The Suez Canal Authority said the incident was "handled with the utmost professionalism" and that traffic through the canal was not affected.
The blockage occurred almost six months after traffic in the canal was halted for six days when a cargo ship, the Ever Given, ran aground, blocking traffic in the vital waterway linking the Red Sea to the Mediterranean.
The blockage in March cost the Suez Canal millions of dollars in lost revenues and disrupted global trade. It also revived the long-running debate on whether alternative routes should be found between Europe on one end and the Middle East and Asia on the other.
Thursday's blockage happened in the western stretch of the Ballah bypass, one of the waterway's two-lane sections which allow vessels to navigate the canal in both directions, the Suez Canal Authority (SCA) said.
The Panama-registered bulk carrier Coral Crystal was headed south to Port Sudan when it ran aground 20 km north of Ismailia. Northbound maritime traffic was able to continue through the eastern arm of the bypass, the SCA said.
The canal authority said it took 15 minutes for tug boats to reach the vessel to free it and allow south-bound vessels stuck behind it to resume their journey.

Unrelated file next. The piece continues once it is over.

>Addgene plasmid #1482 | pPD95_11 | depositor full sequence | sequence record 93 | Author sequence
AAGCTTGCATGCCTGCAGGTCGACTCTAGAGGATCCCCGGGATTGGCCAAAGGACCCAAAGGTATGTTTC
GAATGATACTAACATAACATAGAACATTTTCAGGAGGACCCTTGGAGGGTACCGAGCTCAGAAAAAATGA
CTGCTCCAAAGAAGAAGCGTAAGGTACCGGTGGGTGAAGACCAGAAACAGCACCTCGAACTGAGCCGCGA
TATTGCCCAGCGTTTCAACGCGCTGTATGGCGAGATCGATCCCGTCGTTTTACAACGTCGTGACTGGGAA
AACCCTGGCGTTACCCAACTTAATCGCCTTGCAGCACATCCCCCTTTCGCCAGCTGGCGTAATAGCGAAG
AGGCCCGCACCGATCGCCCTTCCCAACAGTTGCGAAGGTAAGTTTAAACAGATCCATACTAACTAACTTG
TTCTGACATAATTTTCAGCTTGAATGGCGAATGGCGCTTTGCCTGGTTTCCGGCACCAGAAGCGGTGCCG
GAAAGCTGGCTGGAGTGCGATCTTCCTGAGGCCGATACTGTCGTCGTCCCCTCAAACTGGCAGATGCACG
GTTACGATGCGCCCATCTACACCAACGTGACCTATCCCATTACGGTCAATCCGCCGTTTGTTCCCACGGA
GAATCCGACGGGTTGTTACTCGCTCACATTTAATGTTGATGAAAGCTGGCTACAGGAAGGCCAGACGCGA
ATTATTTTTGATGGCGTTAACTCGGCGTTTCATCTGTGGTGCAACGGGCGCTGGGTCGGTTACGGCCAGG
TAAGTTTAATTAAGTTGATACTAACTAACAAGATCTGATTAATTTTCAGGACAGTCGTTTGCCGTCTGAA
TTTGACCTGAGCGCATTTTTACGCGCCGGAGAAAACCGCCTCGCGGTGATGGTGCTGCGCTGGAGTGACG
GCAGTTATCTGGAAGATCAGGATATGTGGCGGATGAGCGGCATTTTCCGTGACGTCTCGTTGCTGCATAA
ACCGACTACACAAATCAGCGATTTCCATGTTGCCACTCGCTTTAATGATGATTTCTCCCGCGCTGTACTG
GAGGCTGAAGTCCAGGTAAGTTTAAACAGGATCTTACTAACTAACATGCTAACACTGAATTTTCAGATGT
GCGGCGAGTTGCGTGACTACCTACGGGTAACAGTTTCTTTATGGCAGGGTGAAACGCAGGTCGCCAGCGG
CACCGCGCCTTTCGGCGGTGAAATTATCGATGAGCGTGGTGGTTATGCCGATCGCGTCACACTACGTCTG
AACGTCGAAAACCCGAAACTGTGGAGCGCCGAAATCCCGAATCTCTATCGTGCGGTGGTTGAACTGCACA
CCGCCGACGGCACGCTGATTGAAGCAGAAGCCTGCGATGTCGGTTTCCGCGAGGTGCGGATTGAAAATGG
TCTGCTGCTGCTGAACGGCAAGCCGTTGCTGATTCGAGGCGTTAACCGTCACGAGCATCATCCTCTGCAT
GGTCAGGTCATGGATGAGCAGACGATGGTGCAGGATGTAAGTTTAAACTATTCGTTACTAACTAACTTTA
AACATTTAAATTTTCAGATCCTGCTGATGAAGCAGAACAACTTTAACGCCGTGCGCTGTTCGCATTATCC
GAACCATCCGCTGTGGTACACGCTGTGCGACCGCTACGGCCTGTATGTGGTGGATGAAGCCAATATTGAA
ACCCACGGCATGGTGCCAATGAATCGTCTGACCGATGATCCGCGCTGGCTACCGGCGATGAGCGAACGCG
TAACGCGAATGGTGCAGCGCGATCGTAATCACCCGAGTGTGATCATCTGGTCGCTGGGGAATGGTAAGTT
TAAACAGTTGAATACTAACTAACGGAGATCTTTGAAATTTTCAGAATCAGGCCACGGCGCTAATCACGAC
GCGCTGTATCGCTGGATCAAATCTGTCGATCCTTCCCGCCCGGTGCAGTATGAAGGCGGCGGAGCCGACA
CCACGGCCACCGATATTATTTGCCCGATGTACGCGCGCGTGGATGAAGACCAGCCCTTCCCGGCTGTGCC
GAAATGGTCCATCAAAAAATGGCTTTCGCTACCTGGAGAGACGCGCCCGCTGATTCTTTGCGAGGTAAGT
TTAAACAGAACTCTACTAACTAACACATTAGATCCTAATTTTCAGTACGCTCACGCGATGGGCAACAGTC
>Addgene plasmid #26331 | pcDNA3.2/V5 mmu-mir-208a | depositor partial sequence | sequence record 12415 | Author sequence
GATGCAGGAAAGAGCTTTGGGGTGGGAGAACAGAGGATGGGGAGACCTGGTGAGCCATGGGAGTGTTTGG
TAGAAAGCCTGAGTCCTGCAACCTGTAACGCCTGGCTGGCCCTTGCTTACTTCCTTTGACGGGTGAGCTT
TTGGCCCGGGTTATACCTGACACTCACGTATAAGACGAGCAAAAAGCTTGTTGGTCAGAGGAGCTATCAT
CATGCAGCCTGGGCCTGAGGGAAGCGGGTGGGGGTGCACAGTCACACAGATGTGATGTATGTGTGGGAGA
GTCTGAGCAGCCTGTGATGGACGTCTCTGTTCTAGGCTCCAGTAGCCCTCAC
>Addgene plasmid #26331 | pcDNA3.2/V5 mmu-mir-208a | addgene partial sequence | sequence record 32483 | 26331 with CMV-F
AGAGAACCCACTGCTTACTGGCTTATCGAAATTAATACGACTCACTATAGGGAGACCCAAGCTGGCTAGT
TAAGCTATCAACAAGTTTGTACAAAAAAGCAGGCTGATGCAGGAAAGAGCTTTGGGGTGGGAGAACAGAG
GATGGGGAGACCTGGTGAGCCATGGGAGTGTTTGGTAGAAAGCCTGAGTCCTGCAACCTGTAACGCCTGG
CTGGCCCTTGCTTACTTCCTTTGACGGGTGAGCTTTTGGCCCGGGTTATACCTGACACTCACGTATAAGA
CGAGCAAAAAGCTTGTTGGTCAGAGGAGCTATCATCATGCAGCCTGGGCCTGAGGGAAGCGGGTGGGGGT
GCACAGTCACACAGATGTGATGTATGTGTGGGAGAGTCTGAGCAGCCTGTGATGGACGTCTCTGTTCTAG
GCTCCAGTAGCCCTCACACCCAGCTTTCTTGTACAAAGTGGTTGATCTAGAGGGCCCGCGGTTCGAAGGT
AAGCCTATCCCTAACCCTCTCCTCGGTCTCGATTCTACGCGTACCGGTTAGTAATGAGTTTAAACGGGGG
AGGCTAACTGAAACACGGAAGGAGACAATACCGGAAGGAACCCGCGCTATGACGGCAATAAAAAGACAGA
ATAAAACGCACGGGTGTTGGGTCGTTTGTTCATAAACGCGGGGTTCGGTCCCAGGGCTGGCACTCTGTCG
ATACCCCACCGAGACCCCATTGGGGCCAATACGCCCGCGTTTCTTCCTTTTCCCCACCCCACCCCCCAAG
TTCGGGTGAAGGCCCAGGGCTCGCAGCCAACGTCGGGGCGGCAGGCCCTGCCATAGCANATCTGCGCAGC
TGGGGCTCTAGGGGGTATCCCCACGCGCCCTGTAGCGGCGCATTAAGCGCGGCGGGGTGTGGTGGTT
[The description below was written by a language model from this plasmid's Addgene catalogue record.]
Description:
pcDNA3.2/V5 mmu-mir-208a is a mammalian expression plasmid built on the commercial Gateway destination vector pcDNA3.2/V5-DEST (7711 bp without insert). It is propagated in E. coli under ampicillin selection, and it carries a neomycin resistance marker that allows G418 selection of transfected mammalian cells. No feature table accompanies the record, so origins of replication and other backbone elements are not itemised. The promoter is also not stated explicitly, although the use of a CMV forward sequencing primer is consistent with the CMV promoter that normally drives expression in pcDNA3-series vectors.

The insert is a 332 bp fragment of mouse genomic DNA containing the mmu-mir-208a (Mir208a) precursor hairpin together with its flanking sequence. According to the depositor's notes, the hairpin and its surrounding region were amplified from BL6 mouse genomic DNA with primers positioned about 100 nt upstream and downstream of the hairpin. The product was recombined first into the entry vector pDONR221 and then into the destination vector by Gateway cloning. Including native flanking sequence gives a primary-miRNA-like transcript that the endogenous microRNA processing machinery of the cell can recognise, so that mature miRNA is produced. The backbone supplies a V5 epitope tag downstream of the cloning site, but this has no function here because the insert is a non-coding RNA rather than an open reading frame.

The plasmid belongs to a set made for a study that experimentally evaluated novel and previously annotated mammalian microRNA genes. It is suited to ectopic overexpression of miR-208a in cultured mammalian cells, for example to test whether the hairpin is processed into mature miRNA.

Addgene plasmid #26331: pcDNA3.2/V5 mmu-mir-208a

The Coral Crystal was reportedly carrying 43,000 tonnes of cargo when it ran aground.
“It was a minor traffic issue that was resolved in less than an hour,” a senior Suez Canal official told The National.
SCA chairman Admiral Osama Rabie said the authority possessed the necessary navigational and technical capabilities to deal with "any and all malfunctions". Recent changes to the canal have made dealing with maritime crises much easier, he said.
The canal on Thursday saw the passage of 61 vessels carrying a total of 3.2 million tonnes in cargo, the SCA said.
Since the Ever Given incident, the canal authority has announced a multibillion-dollar project to widen sections of the canal and install other infrastructure to ensure that no other large ships run aground in the same manner again.